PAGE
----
Developers who, like me, like Google Fonts have been frustrated by their not having Variable Fonts available.
That has changed in the last few weeks. Google has released an experimental API, available at
The API has a limited selection of fonts available and the syntax takes a little while getting used to it. Google font developers make the following assertion:
This version of the API isn’t completely stable. It’s best for experimental work while we document the new endpoint.
Syntax and Limitations
The new API announced in this codepen shows examples of how to use the new API and the difference between the new and the old API.
Once again, remember that the new API is not final and may change in unexpected ways. Until the API is finalized I’d advice against using it in production code.
The new endpoint is very strict about accepting requests.
- List axes alphabetically
- Axis value groups (i.e. tuples) need to be sorted numerically
- Tuples can’t overlap or touch (e.g. wght 400..500 and 500..600)
The following examples are, as far as I understand them, how the new API works. They all use the Roboto font.
Emulating the old API
To load a single font without worrying about specifics, we can load it with the following command:
Indicating a Single Value
We can further refine the request by indicating what axis/value combination we want.
We do this by adding a colon and then indicating the axis name and value separated by an ampersand (
@import url('https://fonts.googleapis.com/css2?family=Roboto:[email protected]');
Selecting multiple values from the same font
There are times when we want different values from the same axis and don’t want to add them separated by a semicolon (
@import url('https://fonts.googleapis.com/css2?family=Roboto:[email protected];700');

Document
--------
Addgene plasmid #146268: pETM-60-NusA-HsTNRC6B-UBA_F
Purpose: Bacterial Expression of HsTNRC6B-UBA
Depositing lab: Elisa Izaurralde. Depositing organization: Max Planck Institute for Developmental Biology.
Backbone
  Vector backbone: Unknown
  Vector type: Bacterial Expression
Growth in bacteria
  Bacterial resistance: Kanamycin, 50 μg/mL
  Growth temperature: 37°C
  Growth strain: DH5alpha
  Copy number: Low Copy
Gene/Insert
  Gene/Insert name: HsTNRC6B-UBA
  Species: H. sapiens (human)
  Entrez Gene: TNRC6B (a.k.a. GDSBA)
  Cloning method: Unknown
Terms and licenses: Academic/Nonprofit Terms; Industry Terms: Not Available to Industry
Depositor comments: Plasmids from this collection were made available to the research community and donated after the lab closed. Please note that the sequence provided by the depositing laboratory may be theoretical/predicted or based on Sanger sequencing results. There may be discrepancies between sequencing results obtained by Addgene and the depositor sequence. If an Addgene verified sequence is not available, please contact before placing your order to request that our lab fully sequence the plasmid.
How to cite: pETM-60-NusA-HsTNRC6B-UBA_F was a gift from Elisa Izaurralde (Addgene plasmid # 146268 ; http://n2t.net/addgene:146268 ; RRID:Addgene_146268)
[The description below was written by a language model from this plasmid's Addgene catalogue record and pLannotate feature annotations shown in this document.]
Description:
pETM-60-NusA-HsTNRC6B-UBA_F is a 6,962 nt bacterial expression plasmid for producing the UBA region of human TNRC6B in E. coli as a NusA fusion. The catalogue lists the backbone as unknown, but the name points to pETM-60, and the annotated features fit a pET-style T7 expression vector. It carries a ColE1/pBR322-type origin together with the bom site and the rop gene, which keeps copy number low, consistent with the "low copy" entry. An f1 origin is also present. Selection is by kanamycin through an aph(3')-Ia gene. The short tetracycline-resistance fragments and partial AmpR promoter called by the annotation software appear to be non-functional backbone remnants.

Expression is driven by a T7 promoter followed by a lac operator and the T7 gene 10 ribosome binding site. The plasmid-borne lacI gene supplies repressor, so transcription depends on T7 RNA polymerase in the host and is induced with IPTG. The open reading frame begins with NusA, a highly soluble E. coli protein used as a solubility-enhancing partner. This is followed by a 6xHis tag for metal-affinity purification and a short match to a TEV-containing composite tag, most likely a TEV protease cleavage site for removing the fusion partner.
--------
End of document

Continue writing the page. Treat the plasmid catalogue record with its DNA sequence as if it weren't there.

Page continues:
Selecting mutliple font faces
Google Fonts gives us the choice of working with multiple styles for the same font. The syntax gets slightly more complex.
We first list the two axes in alphabetical order then use an ampersand (
@) and then, for each axis we give the index of the axis and the value we want to use separated by a comma (
,) and each comma-separated value separated by a semicolon (
@import url('https://fonts.googleapis.com/css2?family=Roboto:ital,[email protected],700;1,700');
Working with variable fonts
The new API gives us the option of working with variable fonts and one or more axes available to the font.
Selecting a range of values from a single axis
Using multiple values of a single axis is similar too how we work a single axis but instead of putting the value as an index/value pair we use the values separated by two periods (
@import url('https://fonts.googleapis.com/css2?family=Crimson+Pro:[email protected]');
Using ranges of values from multiple axes
This is the most intriguing part and what makes variable fonts so exciting to work with.
This example defines two axes and the range of values that we want to use for each.
@import url('https://fonts.googleapis.com/css2?family=Crimson+Pro:ital,[email protected],200..900;1,200..900');
The font-display attribute allows developers to control how a font is displayed based on whether and when it is downloaded and ready to use.
To use font-display with Google fonts add the
?display= plus the value of
font-display you want to use as the last element of the URL.
@import url('https://fonts.googleapis.com/css2?family=Crimson+Pro:ital,[email protected],200..900;1,200..900?display=swap');
Available Variable Fonts
This is a list of the fonts available under the new API as of August 28, 2019.
While this is not a final API it gives us a lot of power in terms of we can use variable fonts in the Google Fonts API.
It’ll be interesting to see what additional fonts become available and what creative avenues it opens for typography on the web.